Music = Magic, on a Night in Oakland

Although John Lee Hooker lived in Los Altos, he told Ted that Eli’s, across San Francisco Bay, was a favorite haunt to play and hang out when he was at home.

Sometimes the joy performing brings can pay dividends greater than money—and fried shrimp and sausage, too.

As I’ve written, I have a passion for exploring the special spaces where great American music in its unadorned form is still made—juke joints, honky-tonks, dusty farm fields. And while I never want to impose on the authenticity of the music with my presence, sometimes I do get to show up by invitation with a guitar in hand. So, a story—about the kindness, gratitude, and community that comes with playing live music.

In 2005, West Coast-based blues and roots music promoter and manager Mindy Giles dropped a gift in my lap: a string of dates up the California coast for Scissormen, the Mississippi-hill-country-informed blues duo I had at the time. Back then, I lived in Boston, and with just an EP out, there was no practical reason to tour the other side of the country, even if SiriusXM was playing it. But I was eager to gain a toehold anywhere and I love to perform, so … off I went, with the great drummer Jerome Deupree (Morphine, Joe Morris) riding shotgun.

Many of the dates were depopulated, although a little place in the pines outside of Santa Cruz that had once been a firehouse and Constable Jack’s in Newcastle, where we opened for West Coast blues-guitar master Chris Cain, were great. But in a way, none of that really mattered for me, because our final destination—and the real hook for me wanting to do the tour—was Eli’s Mile High Club in Oakland, a legendary juke joint John Lee Hooker had told me about, where Muddy Waters, Charlie Musselwhite, Bobby Rush, James Brown, and so many of my heroes had played. I never thought I’d get to see this storied place, let alone perform there. I was thrilled!

We arrived at Eli’s, a humble room in a rough part of town, at the appointed time for load in, to find the door chained and padlocked on a Saturday night. When I called the manager/booking agent, it sounded as if I’d woken him up, but he told me to come back in two hours. We killed some time touristing in Jack London Square and got back to find the doors open and the manager and a bartender at their stations. After a quick soundcheck, we reveled in the dressing room, where Bobby Rush, Hubert Sumlin, Etta James, and a host of other notables had left signatures—including John Lee Hooker’s rough-drawn J.L.H.—on the wall. I was inspired, and didn’t care if only a handful of patrons were there when we started our first set.

“The real hook for me wanting to do the tour was Eli’s Mile High Club in Oakland, a legendary juke joint John Lee Hooker had told me about, where Muddy Waters, Charlie Musselwhite, Bobby Rush, James Brown, and so many of my blues heroes had played.”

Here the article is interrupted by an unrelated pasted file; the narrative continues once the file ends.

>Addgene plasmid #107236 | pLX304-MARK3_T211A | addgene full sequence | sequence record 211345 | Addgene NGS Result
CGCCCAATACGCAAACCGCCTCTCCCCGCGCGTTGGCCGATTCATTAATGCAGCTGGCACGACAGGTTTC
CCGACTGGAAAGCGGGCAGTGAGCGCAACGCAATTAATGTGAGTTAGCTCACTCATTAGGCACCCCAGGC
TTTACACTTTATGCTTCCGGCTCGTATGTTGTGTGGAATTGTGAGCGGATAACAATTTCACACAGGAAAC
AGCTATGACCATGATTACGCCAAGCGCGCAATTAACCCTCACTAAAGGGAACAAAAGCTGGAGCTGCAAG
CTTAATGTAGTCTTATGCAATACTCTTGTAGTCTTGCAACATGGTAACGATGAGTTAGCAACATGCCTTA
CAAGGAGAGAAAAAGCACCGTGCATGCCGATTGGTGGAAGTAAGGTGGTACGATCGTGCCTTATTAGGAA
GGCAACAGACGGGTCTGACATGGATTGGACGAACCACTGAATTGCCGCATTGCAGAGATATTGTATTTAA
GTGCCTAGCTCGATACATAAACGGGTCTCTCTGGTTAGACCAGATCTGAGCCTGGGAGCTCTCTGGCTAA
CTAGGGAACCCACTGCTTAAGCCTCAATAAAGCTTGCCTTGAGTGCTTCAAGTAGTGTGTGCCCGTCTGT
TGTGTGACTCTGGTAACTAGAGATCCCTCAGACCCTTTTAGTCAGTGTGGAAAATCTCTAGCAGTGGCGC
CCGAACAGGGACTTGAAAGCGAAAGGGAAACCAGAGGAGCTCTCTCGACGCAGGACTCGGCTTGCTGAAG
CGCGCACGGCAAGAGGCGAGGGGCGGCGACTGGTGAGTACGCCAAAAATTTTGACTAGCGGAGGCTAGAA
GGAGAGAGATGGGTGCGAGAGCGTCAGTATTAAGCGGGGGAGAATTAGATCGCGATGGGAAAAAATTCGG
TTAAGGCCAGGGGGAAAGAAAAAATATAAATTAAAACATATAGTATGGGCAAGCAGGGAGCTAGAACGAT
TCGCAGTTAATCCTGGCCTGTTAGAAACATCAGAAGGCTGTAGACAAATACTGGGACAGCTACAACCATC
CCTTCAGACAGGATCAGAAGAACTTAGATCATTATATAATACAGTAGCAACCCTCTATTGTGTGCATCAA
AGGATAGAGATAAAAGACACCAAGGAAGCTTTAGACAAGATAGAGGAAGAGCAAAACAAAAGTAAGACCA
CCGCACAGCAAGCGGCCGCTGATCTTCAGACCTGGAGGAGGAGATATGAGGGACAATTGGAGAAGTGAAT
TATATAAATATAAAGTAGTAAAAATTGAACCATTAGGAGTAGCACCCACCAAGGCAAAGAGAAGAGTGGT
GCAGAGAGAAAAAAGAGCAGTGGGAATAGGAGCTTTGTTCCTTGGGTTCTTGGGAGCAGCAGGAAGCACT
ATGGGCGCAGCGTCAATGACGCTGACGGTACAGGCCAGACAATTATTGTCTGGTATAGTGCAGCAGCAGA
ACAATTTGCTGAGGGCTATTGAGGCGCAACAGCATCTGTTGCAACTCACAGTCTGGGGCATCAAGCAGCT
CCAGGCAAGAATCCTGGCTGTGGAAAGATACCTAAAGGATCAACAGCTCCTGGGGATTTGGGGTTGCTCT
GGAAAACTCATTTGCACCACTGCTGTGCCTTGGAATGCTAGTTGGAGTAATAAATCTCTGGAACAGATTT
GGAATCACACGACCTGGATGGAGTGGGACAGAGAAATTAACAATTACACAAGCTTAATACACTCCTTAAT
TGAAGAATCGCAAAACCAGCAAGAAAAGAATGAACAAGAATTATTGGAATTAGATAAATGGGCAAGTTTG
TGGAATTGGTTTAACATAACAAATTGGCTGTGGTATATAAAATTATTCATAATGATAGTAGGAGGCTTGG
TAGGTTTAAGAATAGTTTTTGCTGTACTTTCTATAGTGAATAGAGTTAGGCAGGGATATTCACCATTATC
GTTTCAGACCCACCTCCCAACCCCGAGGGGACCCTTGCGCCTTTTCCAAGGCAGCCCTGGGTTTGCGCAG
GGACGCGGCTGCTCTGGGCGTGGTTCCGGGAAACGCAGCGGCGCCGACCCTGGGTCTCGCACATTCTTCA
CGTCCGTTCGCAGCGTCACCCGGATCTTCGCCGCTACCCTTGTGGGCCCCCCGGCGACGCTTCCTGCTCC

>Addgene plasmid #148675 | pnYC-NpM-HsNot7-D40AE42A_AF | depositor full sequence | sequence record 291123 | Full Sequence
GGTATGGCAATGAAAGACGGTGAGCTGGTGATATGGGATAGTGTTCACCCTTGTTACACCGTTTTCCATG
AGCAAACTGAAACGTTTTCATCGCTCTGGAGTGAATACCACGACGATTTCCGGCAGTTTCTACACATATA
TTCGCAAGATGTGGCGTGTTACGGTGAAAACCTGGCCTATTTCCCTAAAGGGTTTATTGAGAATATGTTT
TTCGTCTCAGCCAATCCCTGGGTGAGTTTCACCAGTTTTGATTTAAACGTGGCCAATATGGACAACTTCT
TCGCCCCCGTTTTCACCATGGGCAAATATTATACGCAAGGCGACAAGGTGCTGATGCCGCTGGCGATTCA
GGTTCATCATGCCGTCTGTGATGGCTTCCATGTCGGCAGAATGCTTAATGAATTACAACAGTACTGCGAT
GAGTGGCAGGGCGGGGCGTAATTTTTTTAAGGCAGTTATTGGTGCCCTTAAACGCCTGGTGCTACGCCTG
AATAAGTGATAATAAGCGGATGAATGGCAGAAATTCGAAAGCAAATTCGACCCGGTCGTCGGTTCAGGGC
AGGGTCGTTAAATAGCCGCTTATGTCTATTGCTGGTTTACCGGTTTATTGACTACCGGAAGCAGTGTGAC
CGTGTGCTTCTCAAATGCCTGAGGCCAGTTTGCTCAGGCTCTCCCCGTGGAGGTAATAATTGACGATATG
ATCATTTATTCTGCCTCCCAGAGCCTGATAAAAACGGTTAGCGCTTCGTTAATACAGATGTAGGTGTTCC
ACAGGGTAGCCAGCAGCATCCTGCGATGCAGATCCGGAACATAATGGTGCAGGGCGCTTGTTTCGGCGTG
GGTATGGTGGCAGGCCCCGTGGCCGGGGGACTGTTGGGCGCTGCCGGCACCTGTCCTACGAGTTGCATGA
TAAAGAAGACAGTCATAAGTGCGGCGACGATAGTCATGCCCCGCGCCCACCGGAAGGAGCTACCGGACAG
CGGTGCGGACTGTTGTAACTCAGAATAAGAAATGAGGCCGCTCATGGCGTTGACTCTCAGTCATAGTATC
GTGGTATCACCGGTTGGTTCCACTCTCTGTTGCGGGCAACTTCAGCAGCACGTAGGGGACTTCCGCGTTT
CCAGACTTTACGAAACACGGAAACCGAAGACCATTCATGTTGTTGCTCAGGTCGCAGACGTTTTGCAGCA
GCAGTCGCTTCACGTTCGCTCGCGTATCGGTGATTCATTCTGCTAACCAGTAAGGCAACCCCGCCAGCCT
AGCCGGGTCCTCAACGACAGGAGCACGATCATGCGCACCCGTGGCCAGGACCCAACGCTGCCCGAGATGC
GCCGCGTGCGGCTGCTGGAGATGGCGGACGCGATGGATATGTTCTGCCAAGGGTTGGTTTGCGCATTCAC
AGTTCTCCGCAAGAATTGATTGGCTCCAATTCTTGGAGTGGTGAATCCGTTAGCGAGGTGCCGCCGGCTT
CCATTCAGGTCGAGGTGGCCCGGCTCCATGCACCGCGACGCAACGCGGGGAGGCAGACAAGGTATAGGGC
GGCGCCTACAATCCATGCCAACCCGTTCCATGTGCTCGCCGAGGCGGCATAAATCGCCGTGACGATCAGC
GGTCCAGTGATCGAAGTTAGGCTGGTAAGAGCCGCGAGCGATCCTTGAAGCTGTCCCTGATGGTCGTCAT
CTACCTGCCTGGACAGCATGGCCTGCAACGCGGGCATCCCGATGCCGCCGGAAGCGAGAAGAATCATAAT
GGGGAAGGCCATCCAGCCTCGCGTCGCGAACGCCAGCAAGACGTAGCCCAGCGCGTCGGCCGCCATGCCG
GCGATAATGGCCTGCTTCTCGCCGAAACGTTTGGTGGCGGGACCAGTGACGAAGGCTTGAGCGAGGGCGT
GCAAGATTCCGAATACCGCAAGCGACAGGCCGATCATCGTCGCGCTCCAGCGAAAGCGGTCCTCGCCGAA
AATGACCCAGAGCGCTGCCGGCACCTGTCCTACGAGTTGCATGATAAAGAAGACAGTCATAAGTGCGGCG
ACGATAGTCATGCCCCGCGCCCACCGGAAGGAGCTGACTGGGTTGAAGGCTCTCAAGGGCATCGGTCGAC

Then magic happened. Slowly, people began filing in, until the audience of mostly middle-aged Black residents of the neighborhood and local collegiate hipsters packed it standing room only. And we caught fire. In addition to our originals and tunes from the canon of Fred McDowell, R.L. Burnside, and the Hook, we improvised a handful of tunes on the spot, complete with hooks, turnarounds, and lyric choruses. I’ve never done that as well again, and I could tell our freestyle-slide-guitar-and-drums combo was hitting the mark by all the dancing, laughter, and ardent shouts.

After the set, many people told us our music had spoken to them, including one man who tearfully explained he hadn’t felt as at home as he did while hearing us since he’d left the deep South years before. Moments like that make you feel like you’re actually doing something right with your life.

And while the cover charge was low, we’d managed to bring in more than $400—which was our biggest take of the tour. (Ouch!) Only after he’d handed me the money and shaken my hand did the manager tell us the staff hadn’t been paid by the owner in weeks, and that he’d taken pity on us and opened the room despite the labor dispute.

Jerome and I quickly conferred and decided the best thing to do was to split our take with him and the bartender, in gratitude. Suddenly, we’d made new friends. And they cooked up a heap of andouille sausage and fried shrimp, and we laughed and ate together for hours.

At about 4 a.m., I had to take Jerome to the airport, so he could fly to a wedding, and I began a four-day cross-country solo drive home. But the joyful energy of the night kept me going past the sunrise toward Truckee and into the desert, where I enjoyed watching nightfall turn the rocks and sand dark red before I started getting tired, finally stopping for the evening near the Great Salt Lake.

A while after that, Eli’s ended its 30-plus-years as a blues room, but it’s reopened as a punk rock club today, where, I hope, other musicians can still have their hearts as well filled—and the staff always gets paid!